Sneak Peek at 166 Montague and Some Mad Montague & Court History

The work of many great architects from the late nineteenth century has disappeared from the New York City architectural landscape. Unrelenting demolition of these age-old structures by developers and city planners in the name of progress have made the remaining survivors akin to endangered species. Brooklyn Heights has fortunately maintained landmark status protection since 1965 and as a consequence has a large stock of historically significant buildings.

Developers, at the same time, have been quick to recognize that premium prices can be achieved by carefully restoring these historical structures and have capitalized on the concept, otherwise known as adaptive re-use. Fortunately the profit motive and restoration are not mutually exclusive but rather have a symbiotic relationship.

This film focuses primarily on 166 Montague, formerly the Franklin Trust Building, as an example of a restored classic iconoclastic building that is being restored to prominence enjoyed in its early days when designed by George L. Morse in 1892. What makes this all the more satisfying is its proximity to St. Ann’s and the Holy Trinity Church and the Brooklyn Trust Building, two other architecturally significant building in Brooklyn Heights.

Mr. Morse, also designed the Temple Bar Building, Abraham and Strauss Building, the First Reformed Church of Brooklyn, as well as a personal favorite, the now demolished Brooklyn Daily Eagle Building all built in the late nineteenth century.
The exquisite renovation of the Franklin Trust Building is a tremendous success story and we can all rejoice that George L. Morse will have a place in Brooklyn Heights that will live on for many years to come.

Share this Story:


  • StephM

    KarL: It’s very clear to me, from a distance, how lucky BH is to have you as a resident. I love your videos. In this one, my favourite is St-Ann’s. I’ve been there on a few occasions to hear the organ and to just sit. Great space to reflect and wonderful acoustics. Keep up the great video work that feeds my dreams!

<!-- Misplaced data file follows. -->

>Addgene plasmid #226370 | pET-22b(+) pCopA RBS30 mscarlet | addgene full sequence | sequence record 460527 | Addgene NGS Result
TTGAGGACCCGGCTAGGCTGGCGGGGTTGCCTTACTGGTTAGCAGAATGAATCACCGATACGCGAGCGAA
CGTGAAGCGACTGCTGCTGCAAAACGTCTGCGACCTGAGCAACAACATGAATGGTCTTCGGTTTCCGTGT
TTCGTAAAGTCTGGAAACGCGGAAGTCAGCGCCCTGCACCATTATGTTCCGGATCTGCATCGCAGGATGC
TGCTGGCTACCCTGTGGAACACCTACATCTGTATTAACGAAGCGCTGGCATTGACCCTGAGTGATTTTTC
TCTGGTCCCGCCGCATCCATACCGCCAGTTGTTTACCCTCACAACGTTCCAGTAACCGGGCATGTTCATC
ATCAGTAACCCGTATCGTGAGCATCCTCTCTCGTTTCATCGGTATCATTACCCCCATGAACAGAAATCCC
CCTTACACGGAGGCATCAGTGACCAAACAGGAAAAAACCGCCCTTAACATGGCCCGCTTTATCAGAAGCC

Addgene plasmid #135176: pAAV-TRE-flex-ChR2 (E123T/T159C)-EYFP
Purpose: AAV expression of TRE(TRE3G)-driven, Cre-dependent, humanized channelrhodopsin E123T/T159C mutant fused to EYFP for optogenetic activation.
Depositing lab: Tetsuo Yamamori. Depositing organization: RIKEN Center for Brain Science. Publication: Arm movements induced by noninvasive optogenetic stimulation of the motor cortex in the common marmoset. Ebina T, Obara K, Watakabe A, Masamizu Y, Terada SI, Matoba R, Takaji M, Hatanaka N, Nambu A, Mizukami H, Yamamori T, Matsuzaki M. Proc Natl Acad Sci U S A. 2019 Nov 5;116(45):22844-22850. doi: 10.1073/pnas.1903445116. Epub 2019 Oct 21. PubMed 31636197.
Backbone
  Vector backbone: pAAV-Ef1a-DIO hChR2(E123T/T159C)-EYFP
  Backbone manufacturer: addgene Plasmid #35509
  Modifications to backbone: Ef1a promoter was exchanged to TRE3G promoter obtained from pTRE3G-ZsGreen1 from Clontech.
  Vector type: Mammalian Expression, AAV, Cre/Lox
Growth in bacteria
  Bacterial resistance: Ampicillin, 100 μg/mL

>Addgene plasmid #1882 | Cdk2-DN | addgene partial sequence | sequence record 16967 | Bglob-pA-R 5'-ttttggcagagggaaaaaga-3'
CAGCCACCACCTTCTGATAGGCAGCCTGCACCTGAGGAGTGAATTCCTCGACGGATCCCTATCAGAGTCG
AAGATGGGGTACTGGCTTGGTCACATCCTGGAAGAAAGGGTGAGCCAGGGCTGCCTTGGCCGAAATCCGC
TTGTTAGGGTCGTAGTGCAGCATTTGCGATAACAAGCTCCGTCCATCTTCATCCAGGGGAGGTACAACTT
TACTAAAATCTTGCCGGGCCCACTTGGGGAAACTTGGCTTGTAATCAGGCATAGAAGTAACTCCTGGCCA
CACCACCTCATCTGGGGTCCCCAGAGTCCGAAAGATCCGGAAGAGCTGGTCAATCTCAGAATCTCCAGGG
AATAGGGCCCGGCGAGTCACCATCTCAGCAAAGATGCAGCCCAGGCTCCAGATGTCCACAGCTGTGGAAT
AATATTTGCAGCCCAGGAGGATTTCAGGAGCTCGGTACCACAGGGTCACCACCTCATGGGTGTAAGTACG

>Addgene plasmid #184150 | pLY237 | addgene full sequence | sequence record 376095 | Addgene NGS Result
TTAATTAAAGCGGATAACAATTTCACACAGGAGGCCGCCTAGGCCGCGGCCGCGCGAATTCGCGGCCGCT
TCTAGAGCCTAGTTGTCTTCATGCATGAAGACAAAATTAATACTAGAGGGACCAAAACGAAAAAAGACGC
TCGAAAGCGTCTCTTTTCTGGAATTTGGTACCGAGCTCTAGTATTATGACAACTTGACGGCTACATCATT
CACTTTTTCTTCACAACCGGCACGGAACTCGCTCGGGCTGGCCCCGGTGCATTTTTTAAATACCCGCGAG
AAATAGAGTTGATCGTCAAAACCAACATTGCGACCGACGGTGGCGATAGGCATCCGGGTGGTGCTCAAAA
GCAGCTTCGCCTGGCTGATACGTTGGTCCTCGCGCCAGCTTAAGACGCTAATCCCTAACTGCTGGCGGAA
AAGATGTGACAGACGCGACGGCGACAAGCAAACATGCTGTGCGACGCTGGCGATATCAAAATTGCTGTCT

PS, not sure if you heard, but I got a response to my request from the Dec 30th open thread!!! LOL!!!

  • AEB

    Great work, Karl, as ever.

    It seems to me that the utmost architectural treasure of BH is its housing strock.

    Taken as a whole–as, because of its homogenousness, it is inevitably–it’s greater than any individual structure, no matter how worthy it may be.

  • nabeguy

    A walking tour of the Heights should be a mandatory requirement for any student of American architecture. I can’t think of another neighborhood that offers as wide a range of styles, from the Federal and Greek Revival buildings of the 1820’s in the north end, through the brownstone eras of the 1840’s, to the more exuberant expressions of the 1880’s, such as the Behr Mansion, all contained in a 12 block stretch. It’s like traveling through a portal of evolving fashions and cultural tastes.

  • John C. Wentling

    Even as a child I was struck by the diversity and magnificence of BH architecture – absolutely nabeguy, it should be a mandatory requirement, there’s really nothing else like it. My personal favorite is St. Ann’s, although I had a fascination for my church, Assumption.

    Great job Karl, I look forward to each and every installment, you’re a tremendous asset to the Heights.

  • Andrew Porter

    I also learned a few years ago that after hanging, John Brown’s body was interred from a funeral home at the corner of Joralemon and Court. Who knew?

  • binbrooklyn

    Thank you for such a loving portrait!

    Just one correction. I think you mean to say the buildings are “iconic” not “iconoclastic.”

    Ironically, it is the destruction of great buildings that is “iconoclastic” in that it destroys the icons of culture.

    Similarly an Iconoclast is a person who breaks down the established traditions.

    (Not meant as snarky! Thanks again for the short.)

  • villanelle

    binbrooklyn, you beat me to it: the misuse of “iconclastic” in an otherwise lovely vignette.

  • Karl Junkersfeld

    Absolutely. I blew it. Martin Schneider was quick to point that out to me after I posted video. Thanks for noticing.

  • the where

    i think iconiclastic is fantastictic.